Sleep deprivation or unhealthy sleep habits, such as staying up late, is a problem that affects many college students. Inspired by the challenge that college students often face of developing a healthy sleep schedule, we set out to create a device that would help people and their friends hold each other accountable for meeting sleep goals while having fun. Our device is a smart alarm clock – with a twist. If you’re able to meet your goals, you’ll be able to send a fun wakeup alarm message to your friend, which is a pretty sweet reward! Our hope is that this is able to help people build stronger bonds with their friends while helping them improve their sleep schedules.
What it does
Our alarm clock allows you to record a message to your friend and let them hear it when they wake up. First, you and your friend will set your sleep goals and sleep schedules on a web portal. Then, you will be able to use the alarm clock to record messages to each other. Finally, if you are able to go to sleep by the pre-set time, noted by the lights turning off in the room, the message will play on your friend’s device as their wake up alarm ringtone.
How we built it
We used an ESP32 microcontroller. We added a microphone to record sound, a speaker to playback sounds, as well as an amplifier to amplify the output from the microphone to be loud enough to play on a larger speaker. We also added a photoresistor to detect changes in light, which we used as a mechanism to activate the alarm clock. We also have a few indicator lights to show when the device is activated and buttons to start/stop the recording.
Challenges we encountered
The most challenging part of the project was interfacing the microphone and speaker, both of which are fairly complex I/O devices. One of our initial problems was how to take the data we received from the microphone and send it to our web server, which would have to store the data. At first, we considered writing the data all to internal memory, then sending the file all at once. However, that would be slow and take a lot of time, so instead we decided to stream the data over a web socket connection. We also faced some challenges with processing the data into a useable form, as the microphone seemed to have a limited output range, but we were able to solve that problem with normalization.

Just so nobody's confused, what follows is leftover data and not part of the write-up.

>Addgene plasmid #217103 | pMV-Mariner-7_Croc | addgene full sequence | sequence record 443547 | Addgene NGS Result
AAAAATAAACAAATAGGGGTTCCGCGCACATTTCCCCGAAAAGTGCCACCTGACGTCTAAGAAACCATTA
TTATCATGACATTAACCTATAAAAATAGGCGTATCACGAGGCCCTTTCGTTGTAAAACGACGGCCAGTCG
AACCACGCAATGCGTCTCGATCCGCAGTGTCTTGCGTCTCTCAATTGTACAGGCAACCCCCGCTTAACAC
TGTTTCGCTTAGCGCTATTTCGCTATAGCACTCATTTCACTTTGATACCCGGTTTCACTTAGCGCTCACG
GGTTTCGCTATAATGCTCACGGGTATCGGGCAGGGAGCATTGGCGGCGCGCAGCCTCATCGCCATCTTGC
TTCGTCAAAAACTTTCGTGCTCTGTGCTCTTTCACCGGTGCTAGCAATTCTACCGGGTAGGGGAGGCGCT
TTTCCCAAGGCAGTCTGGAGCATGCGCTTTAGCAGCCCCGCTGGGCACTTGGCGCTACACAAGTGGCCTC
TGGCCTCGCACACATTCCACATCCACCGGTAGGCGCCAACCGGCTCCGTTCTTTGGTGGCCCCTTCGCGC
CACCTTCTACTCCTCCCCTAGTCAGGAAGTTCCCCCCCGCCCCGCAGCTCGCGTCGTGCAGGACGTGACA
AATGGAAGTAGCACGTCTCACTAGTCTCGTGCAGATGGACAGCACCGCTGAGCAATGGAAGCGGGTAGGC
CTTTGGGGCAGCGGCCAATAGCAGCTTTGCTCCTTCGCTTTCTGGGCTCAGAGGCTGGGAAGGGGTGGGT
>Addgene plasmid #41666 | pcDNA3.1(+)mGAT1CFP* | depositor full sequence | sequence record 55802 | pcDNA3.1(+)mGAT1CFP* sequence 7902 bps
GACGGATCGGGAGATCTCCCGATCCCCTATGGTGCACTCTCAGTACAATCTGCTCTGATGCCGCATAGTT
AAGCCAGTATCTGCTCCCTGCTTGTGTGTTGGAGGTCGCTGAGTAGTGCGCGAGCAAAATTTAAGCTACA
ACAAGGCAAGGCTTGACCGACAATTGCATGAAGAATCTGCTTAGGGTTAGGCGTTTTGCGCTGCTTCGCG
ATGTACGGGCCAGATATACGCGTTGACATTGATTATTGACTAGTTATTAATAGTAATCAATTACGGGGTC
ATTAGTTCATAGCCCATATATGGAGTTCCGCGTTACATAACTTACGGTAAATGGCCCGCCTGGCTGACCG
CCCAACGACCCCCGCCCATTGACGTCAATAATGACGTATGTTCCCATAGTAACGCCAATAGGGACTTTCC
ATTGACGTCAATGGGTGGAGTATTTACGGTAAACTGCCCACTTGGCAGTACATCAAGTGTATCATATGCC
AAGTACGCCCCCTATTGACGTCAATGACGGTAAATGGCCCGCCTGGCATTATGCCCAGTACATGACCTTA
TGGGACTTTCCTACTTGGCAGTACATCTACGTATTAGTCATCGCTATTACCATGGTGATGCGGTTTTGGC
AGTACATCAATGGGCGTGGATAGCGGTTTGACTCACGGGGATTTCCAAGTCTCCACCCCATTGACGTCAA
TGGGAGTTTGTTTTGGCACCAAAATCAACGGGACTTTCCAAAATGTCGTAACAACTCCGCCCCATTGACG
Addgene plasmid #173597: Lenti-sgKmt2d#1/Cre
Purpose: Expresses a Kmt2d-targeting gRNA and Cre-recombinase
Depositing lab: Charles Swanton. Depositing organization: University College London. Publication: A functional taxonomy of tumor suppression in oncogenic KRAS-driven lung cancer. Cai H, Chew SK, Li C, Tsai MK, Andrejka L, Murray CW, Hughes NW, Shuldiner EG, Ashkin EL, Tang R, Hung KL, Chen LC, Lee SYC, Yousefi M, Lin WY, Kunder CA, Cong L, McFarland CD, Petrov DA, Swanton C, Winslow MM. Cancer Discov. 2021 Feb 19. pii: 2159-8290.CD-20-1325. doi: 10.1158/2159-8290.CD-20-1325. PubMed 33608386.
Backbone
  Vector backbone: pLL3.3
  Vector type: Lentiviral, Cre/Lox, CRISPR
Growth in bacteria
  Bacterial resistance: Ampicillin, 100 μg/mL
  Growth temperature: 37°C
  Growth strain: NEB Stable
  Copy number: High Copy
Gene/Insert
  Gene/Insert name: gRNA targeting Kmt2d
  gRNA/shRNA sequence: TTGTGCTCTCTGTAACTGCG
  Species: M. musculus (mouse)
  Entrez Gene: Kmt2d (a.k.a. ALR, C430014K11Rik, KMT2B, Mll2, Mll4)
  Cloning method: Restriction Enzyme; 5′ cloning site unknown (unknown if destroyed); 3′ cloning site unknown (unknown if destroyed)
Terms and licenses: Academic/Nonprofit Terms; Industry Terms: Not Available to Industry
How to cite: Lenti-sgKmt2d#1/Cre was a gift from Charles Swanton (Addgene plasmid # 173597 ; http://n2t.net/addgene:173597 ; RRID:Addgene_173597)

Accomplishments we’re proud of
Most of the people on our team had never worked with an ESP32 prior to the event, so we’re really proud of what we were able to accomplish in such a short amount of time. In addition, no one on our team had ever worked with the language Rust before, so building a backend with Rust was also really cool to make happen.
Through this project, we learned a lot about how to read data from a microphone, how to play sound over the speaker, how to send data across web sockets, as well as how to process, format, and batch data efficiently for transmission.
In the future, we hope to flesh out the prototype more, including adding a second device to fully test the sending and receiving functionality. Due to the short length of the hackathon, we were unable to implement some of our original ideas, such as a streaks tracker or an added phone lock box mechanism. However, these are all ideas we could implement in the future.
Log in or sign up for Devpost to join the conversation.